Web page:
Times SELECT 04 October 2019
The Gauteng government has failed to spend R3.1bn in the 2018/19 financial year, including almost R1bn by the education department meant for building schools and buying desks and pupil support material.
This comes from the provincial department’s annual reports due to be tabled in the provincial legislature by the end of October.
The reports show a series of underspending across the departments, except by the office of the premier.
Gauteng treasury spokesperson Tshepo Shawa confirmed to Times Select that the provincial government had failed to spend large chunks of its budget for the 2018/19 financial year.
- Education underspent nearly R1bn of its R45.7bn;
- Health underspent more than R751m of its R46.7bn;
- Social development failed to spend more than R419m of R4.6bn;
- Roads and transport failed to spend R356m of R7.9bn;
- Sports, arts, culture and recreation did not spend more than R126m of R1bn; and
- Agriculture and rural development failed to spend more than R107m of its R997m.
The health budget was meant for buying much-needed medication, to maintain infrastructure and to hire staff.
Shawa said the provincial treasury was continuously improving planning and budgeting synergy across the province.
“We do this to ensure that provincial priorities are strategically funded and that budget is spent on programmes that meet the service delivery needs of citizens. Gauteng is committed to ensure that we spend 100% of the allocated budget to meet the service delivery needs of citizens,” he said.
Last week, finance and e-government MEC Nomantu Nkomo-Ralehoko expressed serious concerns that the human settlements department received a disclaimer audit opinion. This means it had provided insufficient evidence, in the form of documentation, on which to base an audit opinion.
Gauteng education spokesperson Steve Mabona said the department underspent on the filling of posts because of a moratorium placed on advertising and filling posts.
The moratorium was a result of the department and labour failing to reach an agreement on the number of teachers needed in the province.
He said the underspending mainly related to delays in finalising the procurement of school furniture, expired contracts for the school feeding scheme, and pupil transport challenges.
Health spokesperson Kwara Kekana said the bulk of the unspent budget was for the much-needed human papillomavirus vaccination to prevent cervical cancer among Grade 4 girls in all public and special schools.
“There were reasons for underspending, which included but were not limited to late receipt of invoices. A number of nonprofit institutions did not meet the qualifying funding criteria,” she explained.
Some construction contracts had to be terminated owing to poor performance by contractors.
“In some instances contractors abandoned sites due to community unrests/service delivery protests which affected projected expenditure,” she said.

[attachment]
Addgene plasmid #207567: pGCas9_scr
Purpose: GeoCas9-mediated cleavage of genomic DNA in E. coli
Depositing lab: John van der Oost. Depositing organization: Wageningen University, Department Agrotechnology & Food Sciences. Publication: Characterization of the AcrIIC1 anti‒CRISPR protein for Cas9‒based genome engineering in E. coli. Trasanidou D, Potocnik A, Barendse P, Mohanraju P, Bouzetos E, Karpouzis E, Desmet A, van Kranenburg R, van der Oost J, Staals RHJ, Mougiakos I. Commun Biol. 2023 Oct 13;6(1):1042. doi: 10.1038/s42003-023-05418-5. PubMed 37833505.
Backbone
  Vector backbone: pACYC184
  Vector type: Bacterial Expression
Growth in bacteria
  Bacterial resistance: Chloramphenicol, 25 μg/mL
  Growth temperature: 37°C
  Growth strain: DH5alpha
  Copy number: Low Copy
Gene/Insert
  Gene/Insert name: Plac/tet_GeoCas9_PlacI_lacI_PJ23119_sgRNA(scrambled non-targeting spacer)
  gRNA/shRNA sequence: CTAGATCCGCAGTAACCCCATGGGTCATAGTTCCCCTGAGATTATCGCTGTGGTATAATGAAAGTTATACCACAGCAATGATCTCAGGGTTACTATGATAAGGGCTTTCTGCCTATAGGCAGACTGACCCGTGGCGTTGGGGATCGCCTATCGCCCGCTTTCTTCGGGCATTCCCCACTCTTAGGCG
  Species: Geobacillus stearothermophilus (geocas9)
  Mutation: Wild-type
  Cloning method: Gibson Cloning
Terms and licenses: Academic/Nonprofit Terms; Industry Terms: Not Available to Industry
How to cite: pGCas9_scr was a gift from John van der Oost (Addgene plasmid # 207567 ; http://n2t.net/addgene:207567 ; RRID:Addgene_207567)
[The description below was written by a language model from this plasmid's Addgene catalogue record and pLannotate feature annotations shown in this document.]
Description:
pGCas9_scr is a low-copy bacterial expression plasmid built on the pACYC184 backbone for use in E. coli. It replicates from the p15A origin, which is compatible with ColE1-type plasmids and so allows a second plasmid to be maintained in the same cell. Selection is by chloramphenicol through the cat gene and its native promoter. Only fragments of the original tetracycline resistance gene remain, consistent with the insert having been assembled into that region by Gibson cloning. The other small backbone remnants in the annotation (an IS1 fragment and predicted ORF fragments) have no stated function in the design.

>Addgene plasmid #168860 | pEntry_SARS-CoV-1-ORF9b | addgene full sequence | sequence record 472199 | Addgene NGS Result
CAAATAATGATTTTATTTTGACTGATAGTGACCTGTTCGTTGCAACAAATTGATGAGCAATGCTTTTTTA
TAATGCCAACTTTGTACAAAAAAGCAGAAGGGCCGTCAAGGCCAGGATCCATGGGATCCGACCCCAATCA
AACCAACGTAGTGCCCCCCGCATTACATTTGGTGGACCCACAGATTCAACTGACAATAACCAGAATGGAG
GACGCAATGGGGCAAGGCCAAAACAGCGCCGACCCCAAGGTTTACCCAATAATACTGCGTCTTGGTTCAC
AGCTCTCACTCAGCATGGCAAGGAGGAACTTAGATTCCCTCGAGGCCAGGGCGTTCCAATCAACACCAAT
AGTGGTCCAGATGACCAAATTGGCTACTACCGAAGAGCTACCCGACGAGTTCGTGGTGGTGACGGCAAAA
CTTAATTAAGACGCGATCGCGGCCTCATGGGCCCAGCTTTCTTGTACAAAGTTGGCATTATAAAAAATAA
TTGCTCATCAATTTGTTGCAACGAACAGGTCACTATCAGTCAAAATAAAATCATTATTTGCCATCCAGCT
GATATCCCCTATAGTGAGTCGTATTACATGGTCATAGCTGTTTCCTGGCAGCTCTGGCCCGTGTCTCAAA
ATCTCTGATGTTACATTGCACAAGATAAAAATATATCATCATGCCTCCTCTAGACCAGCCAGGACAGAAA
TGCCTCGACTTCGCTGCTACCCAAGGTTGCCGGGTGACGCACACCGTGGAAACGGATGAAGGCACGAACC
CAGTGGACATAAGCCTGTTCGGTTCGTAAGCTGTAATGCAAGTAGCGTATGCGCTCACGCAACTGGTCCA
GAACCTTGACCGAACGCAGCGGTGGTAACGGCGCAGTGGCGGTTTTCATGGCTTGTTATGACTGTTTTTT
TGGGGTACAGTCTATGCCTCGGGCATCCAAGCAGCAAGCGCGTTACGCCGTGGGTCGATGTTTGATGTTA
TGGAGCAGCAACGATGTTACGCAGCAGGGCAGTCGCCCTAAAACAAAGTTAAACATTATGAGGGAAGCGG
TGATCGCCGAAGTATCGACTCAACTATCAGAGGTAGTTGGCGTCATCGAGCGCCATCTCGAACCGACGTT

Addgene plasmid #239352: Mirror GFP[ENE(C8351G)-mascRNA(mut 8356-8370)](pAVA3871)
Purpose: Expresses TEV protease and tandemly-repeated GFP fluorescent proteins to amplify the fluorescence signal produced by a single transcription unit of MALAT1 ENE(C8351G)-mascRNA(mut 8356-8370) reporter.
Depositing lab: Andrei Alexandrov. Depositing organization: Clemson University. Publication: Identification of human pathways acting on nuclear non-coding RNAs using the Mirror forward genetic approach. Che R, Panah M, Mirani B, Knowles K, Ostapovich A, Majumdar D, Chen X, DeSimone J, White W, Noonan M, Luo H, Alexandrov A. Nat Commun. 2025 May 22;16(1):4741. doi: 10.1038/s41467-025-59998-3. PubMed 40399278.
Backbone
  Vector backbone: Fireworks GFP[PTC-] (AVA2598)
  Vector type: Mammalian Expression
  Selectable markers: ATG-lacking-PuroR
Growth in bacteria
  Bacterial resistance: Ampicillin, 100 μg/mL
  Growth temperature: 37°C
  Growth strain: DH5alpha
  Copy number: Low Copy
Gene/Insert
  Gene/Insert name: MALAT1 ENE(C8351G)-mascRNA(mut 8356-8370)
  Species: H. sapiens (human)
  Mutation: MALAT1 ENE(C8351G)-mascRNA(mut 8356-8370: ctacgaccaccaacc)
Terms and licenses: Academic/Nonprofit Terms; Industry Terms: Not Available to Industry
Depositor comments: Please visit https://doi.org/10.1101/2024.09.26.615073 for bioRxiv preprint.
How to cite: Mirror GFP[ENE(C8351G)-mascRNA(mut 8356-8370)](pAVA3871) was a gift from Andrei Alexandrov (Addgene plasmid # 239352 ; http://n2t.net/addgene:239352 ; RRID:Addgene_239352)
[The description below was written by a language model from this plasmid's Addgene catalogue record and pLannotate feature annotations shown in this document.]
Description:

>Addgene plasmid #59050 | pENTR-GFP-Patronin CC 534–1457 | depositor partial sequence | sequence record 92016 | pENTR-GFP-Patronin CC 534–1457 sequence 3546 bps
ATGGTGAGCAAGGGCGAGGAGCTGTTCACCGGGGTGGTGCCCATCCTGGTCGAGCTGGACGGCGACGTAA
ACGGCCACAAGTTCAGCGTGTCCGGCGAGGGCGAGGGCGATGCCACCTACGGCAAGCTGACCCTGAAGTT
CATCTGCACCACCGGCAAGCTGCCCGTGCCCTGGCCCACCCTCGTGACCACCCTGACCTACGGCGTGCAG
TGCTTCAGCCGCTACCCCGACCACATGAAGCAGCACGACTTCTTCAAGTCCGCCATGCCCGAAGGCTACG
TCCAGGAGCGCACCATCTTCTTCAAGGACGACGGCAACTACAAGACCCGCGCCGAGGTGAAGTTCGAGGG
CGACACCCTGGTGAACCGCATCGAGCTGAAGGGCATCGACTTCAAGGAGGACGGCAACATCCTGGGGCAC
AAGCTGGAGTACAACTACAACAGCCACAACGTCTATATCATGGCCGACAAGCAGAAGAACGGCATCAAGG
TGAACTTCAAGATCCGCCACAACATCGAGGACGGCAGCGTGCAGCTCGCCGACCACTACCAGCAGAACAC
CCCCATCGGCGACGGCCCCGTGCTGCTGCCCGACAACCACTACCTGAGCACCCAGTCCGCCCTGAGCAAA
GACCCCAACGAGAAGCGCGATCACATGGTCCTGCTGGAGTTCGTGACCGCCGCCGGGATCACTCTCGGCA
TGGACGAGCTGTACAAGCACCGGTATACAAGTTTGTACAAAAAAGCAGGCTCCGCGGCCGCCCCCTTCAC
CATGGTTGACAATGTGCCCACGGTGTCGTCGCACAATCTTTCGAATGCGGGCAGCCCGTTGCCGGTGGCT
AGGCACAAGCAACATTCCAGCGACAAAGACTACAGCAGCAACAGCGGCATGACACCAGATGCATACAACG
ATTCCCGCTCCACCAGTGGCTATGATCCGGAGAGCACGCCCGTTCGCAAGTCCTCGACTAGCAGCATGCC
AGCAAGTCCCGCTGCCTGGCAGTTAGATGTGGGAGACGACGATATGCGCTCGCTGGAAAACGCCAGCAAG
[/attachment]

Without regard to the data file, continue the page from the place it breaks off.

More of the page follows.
Kekana said the department had applied for a rollover of funds to the new (2019/20) financial year and had subsequently received provisional approval for R299.8m from the provincial treasury.
Roads and transport spokesperson Theo Nkonki confirmed that his department had failed to spend R356m, and attributed the failure to the procurement process and appointment of staff.
In that department they had also failed to spend R46.418m within the administration programme due to delays in filling vacant positions.
“Approximately R84.919m was underspent within the transport infrastructure programme, mainly due to unforeseen delays with the department’s procurement processes and significant delays in key projects due to contract cancellations, poor contractors’ performance and community unrests.”
A further R225.815m had been underspent within the transport operations programme, mainly due to prolonged challenges around bus operators not operating within the required operating time table.
“In addition, the department has not been successful in appointing a bus operator within the Sedibeng area to deal with the services that were terminated by the previous bus operator,” he said.
Last month, Times Select reported that the Gauteng department of infrastructure development budgeted more than R620m for 14 construction projects, but all it had to show for this was terminated contracts and shoddy or incomplete workmanship.
One of these projects dates back to 2015, while the other 13 tenders were awarded in 2017.
In August, Gauteng premier David Makhura promised the construction of two new hospitals in Hammanskraal and Soshanguve to ease pressure on the disgraced Jubilee and Dr George Mukhari hospitals, but it came to light there was no budget available for the projects.
Makhura’s spokesperson, Vuyo Mhaga, said the provincial government was looking at strengthening the provincial delivery unit in order to monitor spending by government departments.
“This unit will be the eyes and ears of the premier to ensure that we do not get shocked at the end of the financial year, that departments have failed to spend their entire budgets,” Mhaga said.